UN to reportedly let Iran inspect its own nuclear sites

US: It’s up to IAEA to carry out arrangements. Steinitz: Will they give themselves 24 days’ notice?

By
August 19, 2015 22:18
4 minute read.
Yukiya Amano

International Atomic Energy Agency (IAEA) Director-General Yukiya Amano.. (photo credit: REUTERS)

 

The agreement, characterized as “unusual” by nuclear experts, amounts to the IAEA “essentially ceding the agency’s investigative authority to Iran,” the AP stated in its report.

Iran deal in a nutshell

But the terms of this particular agreement appear unusual. The IAEA has sought access to several sites, including an Iranian military complex at Parchin, for nearly a decade, in order to obtain answers to a set list of questions over the possible military dimensions to Iran’s nuclear program.

Physical access will be denied, the report said, as will photo and video evidence of areas of several sites, to accommodate Iran’s “military concerns.”

“If this is the agreement, then it is absurd,” said Simon Henderson, a proliferation expert and director of the Gulf and Energy Policy Program at the Washington Institute for Near East Policy. “If we are not confident that we know what Iran has done in the past, then we cannot accurately estimate how long it would take Iran to break out.”

The United States estimates that Iran’s current “breakout time” to a nuclear weapon – the time it would need to obtain enough fissile material for one bomb – is two to three months. The JCPOA aims to extend that breakout time to one year for roughly a decade.



“Unless non-Iranians do the inspecting, we won’t be confident,” Henderson continued, calling the development a “major, perhaps fatal, weakness” in the accord. “It is no good just considering breakout in terms of enriching enough material, in this case [highly enriched uranium], for a nuclear weapon.”

Responding to the report, State Department spokesman John Kirby declined to confirm its contents, but said the IAEA is “comfortable with the arrangements” and that the US had confidence in the IAEA.

“It’s not for the P5+1 to endorse or negate,” Kirby said, referring to the five permanent UN Security Council members and Germany, which together negotiated the agreement with Iran. The US, he said, is “confident the IAEA will get the information and the access it needs” to resolve questions of possible military dimensions.

“Until those concerns are adequately addressed by the IAEA, there can be no sanctions relief under this deal,” Kirby said.

The Prime Minister’s Office had no immediate response on Wednesday night to the report. But Prime Minister Benjamin Netanyahu already has been extremely critical of the supervisory mechanisms that were already reported on, including the fact that the Iranians would get 24-day notice before supervisors could visit undeclared nuclear sites.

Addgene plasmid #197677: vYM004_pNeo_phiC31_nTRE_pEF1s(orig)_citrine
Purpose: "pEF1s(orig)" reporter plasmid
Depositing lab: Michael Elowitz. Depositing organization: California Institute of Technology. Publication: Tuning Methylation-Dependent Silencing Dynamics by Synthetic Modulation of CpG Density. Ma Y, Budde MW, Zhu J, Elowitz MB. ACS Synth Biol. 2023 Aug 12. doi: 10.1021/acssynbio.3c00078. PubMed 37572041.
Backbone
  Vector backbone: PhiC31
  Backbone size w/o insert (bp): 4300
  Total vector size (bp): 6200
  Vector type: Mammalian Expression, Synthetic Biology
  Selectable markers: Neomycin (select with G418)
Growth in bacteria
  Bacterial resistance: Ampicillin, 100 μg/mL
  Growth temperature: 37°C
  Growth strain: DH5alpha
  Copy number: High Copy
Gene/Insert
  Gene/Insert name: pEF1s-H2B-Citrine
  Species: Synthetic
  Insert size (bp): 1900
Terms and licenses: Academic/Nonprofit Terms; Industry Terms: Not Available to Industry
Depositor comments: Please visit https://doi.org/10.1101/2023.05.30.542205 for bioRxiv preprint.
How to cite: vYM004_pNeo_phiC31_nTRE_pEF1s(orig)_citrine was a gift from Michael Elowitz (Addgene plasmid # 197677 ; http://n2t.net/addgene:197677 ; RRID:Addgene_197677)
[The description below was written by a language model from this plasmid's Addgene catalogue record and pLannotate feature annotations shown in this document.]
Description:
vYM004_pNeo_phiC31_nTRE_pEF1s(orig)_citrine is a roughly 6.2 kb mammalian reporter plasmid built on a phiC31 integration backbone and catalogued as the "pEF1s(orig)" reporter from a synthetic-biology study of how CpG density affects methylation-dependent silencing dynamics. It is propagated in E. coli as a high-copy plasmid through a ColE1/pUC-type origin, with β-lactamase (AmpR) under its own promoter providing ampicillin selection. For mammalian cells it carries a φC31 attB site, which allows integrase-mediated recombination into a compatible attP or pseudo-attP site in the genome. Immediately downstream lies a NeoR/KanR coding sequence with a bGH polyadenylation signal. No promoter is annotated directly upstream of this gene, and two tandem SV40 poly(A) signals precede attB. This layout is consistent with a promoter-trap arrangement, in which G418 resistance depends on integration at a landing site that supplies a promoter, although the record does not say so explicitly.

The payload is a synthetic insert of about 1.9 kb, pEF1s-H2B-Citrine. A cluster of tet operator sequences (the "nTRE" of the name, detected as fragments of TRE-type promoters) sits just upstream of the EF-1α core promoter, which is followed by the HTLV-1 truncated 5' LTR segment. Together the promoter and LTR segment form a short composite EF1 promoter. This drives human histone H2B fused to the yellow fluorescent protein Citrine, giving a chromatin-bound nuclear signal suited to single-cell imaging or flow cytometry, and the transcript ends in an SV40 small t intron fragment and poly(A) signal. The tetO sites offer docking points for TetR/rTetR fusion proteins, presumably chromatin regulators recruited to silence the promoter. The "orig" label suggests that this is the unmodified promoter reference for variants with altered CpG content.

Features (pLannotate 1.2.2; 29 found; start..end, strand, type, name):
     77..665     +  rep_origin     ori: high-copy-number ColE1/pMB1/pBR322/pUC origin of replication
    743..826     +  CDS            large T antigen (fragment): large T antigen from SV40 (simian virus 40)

Netanyahu has said that was the equivalent of “the police giving a drug dealer three-and- a-half-weeks’ notice before raiding his lab. Believe me, you can flush a lot of nuclear meth down the toilet in 24 days.”

National Infrastructures, Energy and Water Minister Yuval Steinitz, who has been heavily involved in the Iranian nuclear issue, released a sarcastic statement about the Iranians being able to monitor themselves, saying “one must welcome this global innovation and outside-the-box thinking.”

“One can only wonder if the Iranian inspectors will also have to wait 24 days before being able to visit the site and look for incriminating evidence?” he asked.

The news will likely feed skepticism on Capitol Hill, where 24 senators have declared support for the agreement, but where 20 remain undeclared and the entire Republican caucus stands united in opposition.

House Foreign Affairs Committee chairman Ed Royce (R-California) responded harshly to the report on Wednesday afternoon.
 
"International inspections should be done by international inspectors. Period," he said. "Congress must now consider whether this unprecedented arrangement will keep Iran from cheating."
 
Royce, who called the IAEA agreement a "dangerous farce," is joined by the committee's ranking member, Eliot Engel (D-New York), in public opposition to the agreement. Thus far, twelve Democrats in the House and two in the Senate have declared their disapproval.

The IAEA agreement “establishes a dangerous precedent that the IAEA weapons inspectors will never get physical access into any military sites as the Iranians have repeatedly refused to provide,” Mark Dubowitz, executive director of the Foundation for Defense of Democracies, said in reaction to the report.

“To permit Iran to carry out its own soil sampling and to rely on technical checks will not compensate for the necessity that IAEA weapons inspectors must physically enter and thoroughly investigate any suspect military or nonmilitary sites,” Dubowitz said. “It is through these physical investigations that inspectors can dis - cover the clues of clandestine nuclear and weapons develop - ment activities.”

Herb Keinon contributed to this report.